Detecting concealed small weapons carried by people has received significant interest from law enforcement agencies as well as the military, most frequently for application in controlling checkpoints (in airports, border crossings, public spaces, etc.). Imaging systems for concealed weapons based on radar or other sensor technologies have been recently developed and tested. Most of the existing electromagnetic (EM) sensors suitable for this application operate at very high frequencies, usually in the millimeter or terahertz frequency bands and produce high-resolution images. Although these EM waves can penetrate through clothing (textile materials), they have very poor penetration properties through many common construction materials (such as brick or concrete). Most through-the-wall radars must operate at much lower frequencies, usually below 4 GHz, in order to “see” targets behind walls. However, at those low frequencies, the image resolution is degraded, so small weapons carried by humans may be difficult to detect directly in the image domain.
This work presented polarimetric radar approaches that could be used in detecting small weapons concealed behind walls. The techniques rely on the fact that the radar signature of targets with a large shape factor is strongly polarization-dependent. This property was exploited for weapons such as rifles or rocket-propelled grenades (RPGs). The emphasis was on weapons carried by humans. In this context, the problem could be reformulated from detecting a weapon to discriminating a human carrying a weapon from a human without a weapon. It is important to emphasize that the approaches presented do not apply to small weapons (such as handguns) that do not satisfy the large shape factor requirements. Also essential is that the weapons are passively carried by humans (as, for instance, in the port-arm position), such that the radar illuminates the target mostly at broadside. These techniques do not apply to a rifle or RPG held in the shooting position, where the radar illumination is straight along the barrel.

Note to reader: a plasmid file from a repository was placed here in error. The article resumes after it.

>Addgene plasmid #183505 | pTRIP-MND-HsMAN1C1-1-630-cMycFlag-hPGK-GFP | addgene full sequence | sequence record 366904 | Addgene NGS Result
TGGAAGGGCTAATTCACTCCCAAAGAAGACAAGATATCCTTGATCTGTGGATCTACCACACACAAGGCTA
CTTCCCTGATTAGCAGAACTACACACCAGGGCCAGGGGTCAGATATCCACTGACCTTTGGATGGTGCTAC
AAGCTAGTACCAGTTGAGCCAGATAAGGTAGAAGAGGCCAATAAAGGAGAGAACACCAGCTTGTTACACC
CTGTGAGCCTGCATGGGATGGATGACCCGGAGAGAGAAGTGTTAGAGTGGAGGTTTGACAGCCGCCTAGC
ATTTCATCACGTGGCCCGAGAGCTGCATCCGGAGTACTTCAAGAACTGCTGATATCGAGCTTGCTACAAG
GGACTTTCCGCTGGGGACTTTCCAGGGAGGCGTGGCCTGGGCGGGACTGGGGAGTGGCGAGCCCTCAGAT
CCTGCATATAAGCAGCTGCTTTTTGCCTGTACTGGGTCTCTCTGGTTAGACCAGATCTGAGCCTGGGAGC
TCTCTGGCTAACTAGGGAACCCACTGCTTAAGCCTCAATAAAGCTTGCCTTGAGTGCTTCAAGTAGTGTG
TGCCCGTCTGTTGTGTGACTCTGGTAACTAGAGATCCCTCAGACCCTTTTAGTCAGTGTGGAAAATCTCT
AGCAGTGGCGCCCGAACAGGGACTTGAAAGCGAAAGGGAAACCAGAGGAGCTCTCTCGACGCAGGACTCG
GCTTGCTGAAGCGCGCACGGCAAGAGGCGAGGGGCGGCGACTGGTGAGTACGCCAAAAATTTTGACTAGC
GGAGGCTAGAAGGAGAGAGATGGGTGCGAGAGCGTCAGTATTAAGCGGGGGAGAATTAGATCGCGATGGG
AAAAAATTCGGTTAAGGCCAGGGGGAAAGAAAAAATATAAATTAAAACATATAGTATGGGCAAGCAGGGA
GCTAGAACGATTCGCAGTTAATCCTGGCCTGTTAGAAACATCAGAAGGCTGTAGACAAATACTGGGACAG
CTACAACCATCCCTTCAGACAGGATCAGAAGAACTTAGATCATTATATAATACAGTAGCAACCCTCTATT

Four types of targets were considered that are frequently present in a sensing-through-the-wall (STTW) scenario: walls, furniture objects, humans, and rifle-like weapons. The interest in detecting these targets usually increases from walls and furniture objects (which are considered clutter) to humans, and eventually weapons carried by humans. The cross-polarization signature of these targets also increases in the same order (from walls to weapons), whereas the co-polarization signature strengths follow the exactly opposite order. This suggests the use of the cross-polarization to co-polarization ratio as a good way to enhance the response from the most interesting targets (humans and weapons), while at the same time rejecting the clutter (walls and furniture in the scene). This metric can also be used as a discrimination tool in STTW imaging radar or Doppler radar.
A signature optimization procedure was introduced based on polarization direction transformations. Computer models showed that this technique works as expected on an isolated rifle in free space, but breaks down in a more complex scenario where the rifle is carried by a human. A more robust approach is based on the strong cross-polarization response of a tilted rifle. In order to maximize the signature difference between a human carrying a weapon and a human without a weapon, the cross-to co-polarization return ratio was used. By simulating multiple STTW radar imaging scenarios, it was demonstrated that this ratio is enhanced by at least 8 dB in the presence of an AK-47 rifle.
The major advantage of using the ratio of two different signatures of the same target for discrimination is that this procedure is largely independent of target size (in other words, by scaling up the target dimensions, the cross-to co-polarization ratio is not changed). A weapon detection algorithm was developed based on synthetic aperture radar (SAR) images, and was successfully applied to the simulated image of a complex room containing personnel with or without rifles. The idea also was applied to a Doppler radar scenario that looks at a walking human, where the discrimination is based on magnitude differences in the Doppler spectrum.
This work was done by Traian Dogaru and Calvin Le of the Army Research Laboratory. For more information, download the Technical Support Package (free white paper) at www.defensetechbriefs.com/tsp under the Physical Sciences category. ARL-0093
This Brief includes a Technical Support Package (TSP).
Through-the-Wall Small Weapon Detection Based on Polarimetric Radar Techniques
(reference ARL-0093) is currently available for download from the TSP library.